Apple Ad Legend Lee Clow Says It Was A Weak Year For Super Bowl Spots

The TBWA Worldwide chairman and global director talks judging the Super Clio, common Super Bowl ad mistakes, and more.

Apple Ad Legend Lee Clow Says It Was A Weak Year For Super Bowl Spots
Chairman and global director of TBWA Worldwide, Lee Clow [Photo: Frazer Harrison/Getty Images for Airbnb]

Within the advertising industry, Lee Clow is a legend. In broader culture he’s perhaps best known as one of the primary minds behind the classic advertising and branding of Apple. Yesterday, Clow was part of a panel of judges that selected the ad industry’s award for the best Super Bowl ad of the year, the Super Clio. Who better to judge than the guy behind one of the most well-known Super Bowl ads of all-time, Apple’s “1984”?


Clow and the rest of the Super Clio judges named National Geographic’s “Bad Romance” as the big game’s best, specifically for its creative context–using a Lady Gaga song immediately after the artist’s halftime show–and simplicity. “It was pure and simple,” says Clow. “I didn’t even know about this show, and it actually worked as an ad and made me want to watch the entire series.”

But while he really liked the National Geographic spot, not a lot else on offer stuck out during this year’s big game.

“I thought it was a pretty weak year, even in the context of entertainment value. I thought there wasn’t as much charm, humor, creativity as usual,” he says. “I personally felt like trying to go to some of these political places, when we’ve maybe had all the politics we can handle week in and week out, was a mistake. And I’m not sure if the legitimacy, or the brands maybe had the right to even try to take on some of these conversations. I don’t think it was the strongest year, nothing really touched my heart or made me laugh a lot.”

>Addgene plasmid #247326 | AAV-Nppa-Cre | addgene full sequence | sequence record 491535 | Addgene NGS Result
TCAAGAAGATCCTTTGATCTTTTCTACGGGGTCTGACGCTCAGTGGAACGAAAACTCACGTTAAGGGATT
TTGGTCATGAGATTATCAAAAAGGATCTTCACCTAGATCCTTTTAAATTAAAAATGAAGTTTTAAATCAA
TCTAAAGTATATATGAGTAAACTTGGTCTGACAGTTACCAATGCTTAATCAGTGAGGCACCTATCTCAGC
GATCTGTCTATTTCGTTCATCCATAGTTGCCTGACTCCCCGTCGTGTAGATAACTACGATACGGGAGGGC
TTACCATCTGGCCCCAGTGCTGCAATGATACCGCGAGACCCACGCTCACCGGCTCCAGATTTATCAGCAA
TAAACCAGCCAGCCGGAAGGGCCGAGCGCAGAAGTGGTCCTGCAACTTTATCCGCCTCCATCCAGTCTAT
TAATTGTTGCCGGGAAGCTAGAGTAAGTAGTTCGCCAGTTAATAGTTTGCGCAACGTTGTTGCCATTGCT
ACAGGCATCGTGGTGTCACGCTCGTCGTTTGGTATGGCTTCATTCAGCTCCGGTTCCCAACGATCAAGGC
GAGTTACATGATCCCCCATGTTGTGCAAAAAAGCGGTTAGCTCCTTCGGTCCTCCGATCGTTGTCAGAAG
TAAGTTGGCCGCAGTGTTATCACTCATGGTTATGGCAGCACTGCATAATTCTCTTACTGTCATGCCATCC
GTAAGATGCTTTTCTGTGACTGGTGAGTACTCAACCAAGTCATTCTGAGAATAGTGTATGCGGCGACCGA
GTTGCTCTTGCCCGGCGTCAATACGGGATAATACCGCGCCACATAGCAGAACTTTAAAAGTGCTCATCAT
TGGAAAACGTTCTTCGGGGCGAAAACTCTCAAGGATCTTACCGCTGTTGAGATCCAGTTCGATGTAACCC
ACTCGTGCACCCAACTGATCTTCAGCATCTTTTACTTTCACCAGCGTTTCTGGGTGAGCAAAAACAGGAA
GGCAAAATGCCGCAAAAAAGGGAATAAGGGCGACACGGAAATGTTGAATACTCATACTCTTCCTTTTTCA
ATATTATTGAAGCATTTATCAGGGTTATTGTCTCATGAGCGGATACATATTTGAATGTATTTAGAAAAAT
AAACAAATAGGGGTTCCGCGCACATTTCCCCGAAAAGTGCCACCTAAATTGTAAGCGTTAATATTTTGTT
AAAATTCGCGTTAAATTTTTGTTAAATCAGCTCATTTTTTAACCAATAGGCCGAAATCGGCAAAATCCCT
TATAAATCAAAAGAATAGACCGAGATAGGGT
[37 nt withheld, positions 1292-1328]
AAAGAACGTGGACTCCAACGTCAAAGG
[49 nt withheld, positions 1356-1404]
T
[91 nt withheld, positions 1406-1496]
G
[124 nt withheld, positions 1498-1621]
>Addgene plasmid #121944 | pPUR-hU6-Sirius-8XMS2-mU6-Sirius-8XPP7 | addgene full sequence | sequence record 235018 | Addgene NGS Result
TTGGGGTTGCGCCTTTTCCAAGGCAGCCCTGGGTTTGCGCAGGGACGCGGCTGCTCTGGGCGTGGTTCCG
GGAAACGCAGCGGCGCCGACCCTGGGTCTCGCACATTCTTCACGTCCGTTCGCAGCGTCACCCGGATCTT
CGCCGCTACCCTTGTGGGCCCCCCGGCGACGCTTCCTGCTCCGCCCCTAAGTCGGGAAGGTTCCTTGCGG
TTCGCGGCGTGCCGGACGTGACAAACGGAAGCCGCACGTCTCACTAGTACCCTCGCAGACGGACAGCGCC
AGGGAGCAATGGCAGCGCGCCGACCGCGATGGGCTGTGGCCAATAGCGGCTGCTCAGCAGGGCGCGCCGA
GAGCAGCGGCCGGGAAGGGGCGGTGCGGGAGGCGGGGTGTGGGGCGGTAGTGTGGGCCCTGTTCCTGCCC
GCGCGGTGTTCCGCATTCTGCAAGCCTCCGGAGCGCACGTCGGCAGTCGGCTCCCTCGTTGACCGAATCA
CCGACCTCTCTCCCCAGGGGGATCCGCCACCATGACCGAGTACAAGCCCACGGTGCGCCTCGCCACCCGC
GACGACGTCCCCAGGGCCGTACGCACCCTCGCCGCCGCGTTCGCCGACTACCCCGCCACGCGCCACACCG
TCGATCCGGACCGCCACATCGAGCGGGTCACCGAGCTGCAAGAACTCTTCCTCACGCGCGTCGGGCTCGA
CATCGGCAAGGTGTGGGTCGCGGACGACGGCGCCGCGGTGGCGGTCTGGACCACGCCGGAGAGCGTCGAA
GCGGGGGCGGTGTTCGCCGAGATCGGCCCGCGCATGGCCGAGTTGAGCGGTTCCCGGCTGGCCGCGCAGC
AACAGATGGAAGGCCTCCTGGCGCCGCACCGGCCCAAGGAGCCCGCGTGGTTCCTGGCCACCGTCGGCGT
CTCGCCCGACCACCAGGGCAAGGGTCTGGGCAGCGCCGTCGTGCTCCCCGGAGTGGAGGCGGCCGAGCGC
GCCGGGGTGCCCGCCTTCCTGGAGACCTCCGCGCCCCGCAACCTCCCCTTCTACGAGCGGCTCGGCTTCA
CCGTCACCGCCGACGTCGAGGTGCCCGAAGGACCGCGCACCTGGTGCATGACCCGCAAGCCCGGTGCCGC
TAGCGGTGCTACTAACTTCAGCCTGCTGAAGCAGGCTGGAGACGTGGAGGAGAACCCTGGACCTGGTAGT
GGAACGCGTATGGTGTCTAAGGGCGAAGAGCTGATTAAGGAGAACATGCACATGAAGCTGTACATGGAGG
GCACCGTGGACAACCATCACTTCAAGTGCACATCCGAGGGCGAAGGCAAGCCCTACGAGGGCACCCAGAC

When it comes to Super Bowl ad strategies, Clow says brands would be better served aiming high all year rather than putting so much emphasis into one game. “I’ve never considered a Super Bowl ad to have a higher threshold than any other ad,” he says. “I think the goal of doing great work is trying to make it some kind of breakthrough. Whether that’s being funny, passionate, smart, but it needs to be something that pushes the envelope. And I think that should be the goal for any advertising.”

In fact, it’s often the spectacle of the Super Bowl itself–and the 100 million or so eyeballs watching it–that distracts advertisers from their primary goal.

“The Super Bowl platform, by virtue of how competitive it’s become from an entertainment standpoint, maybe pushes you to actually make some of the mistakes that, as an ad person, I see in the Super Bowl,” says Clow. “That is, striving so hard for entertainment or surprise that it bears little resemblance to actual advertising, in terms of the service it does for the brand or the client. Some of them go to a stupid, outrageous place, many have dramatic filmmaking in mind but has a very tentative connection to the brand, so a lot of creative people get away with doing stuff that’s indulgent, as opposed to helping the brand that’s spending all that money on the spot.”

About the author

Jeff Beer is a staff editor at Fast Company, covering advertising, marketing, and brand creativity. He lives in Toronto.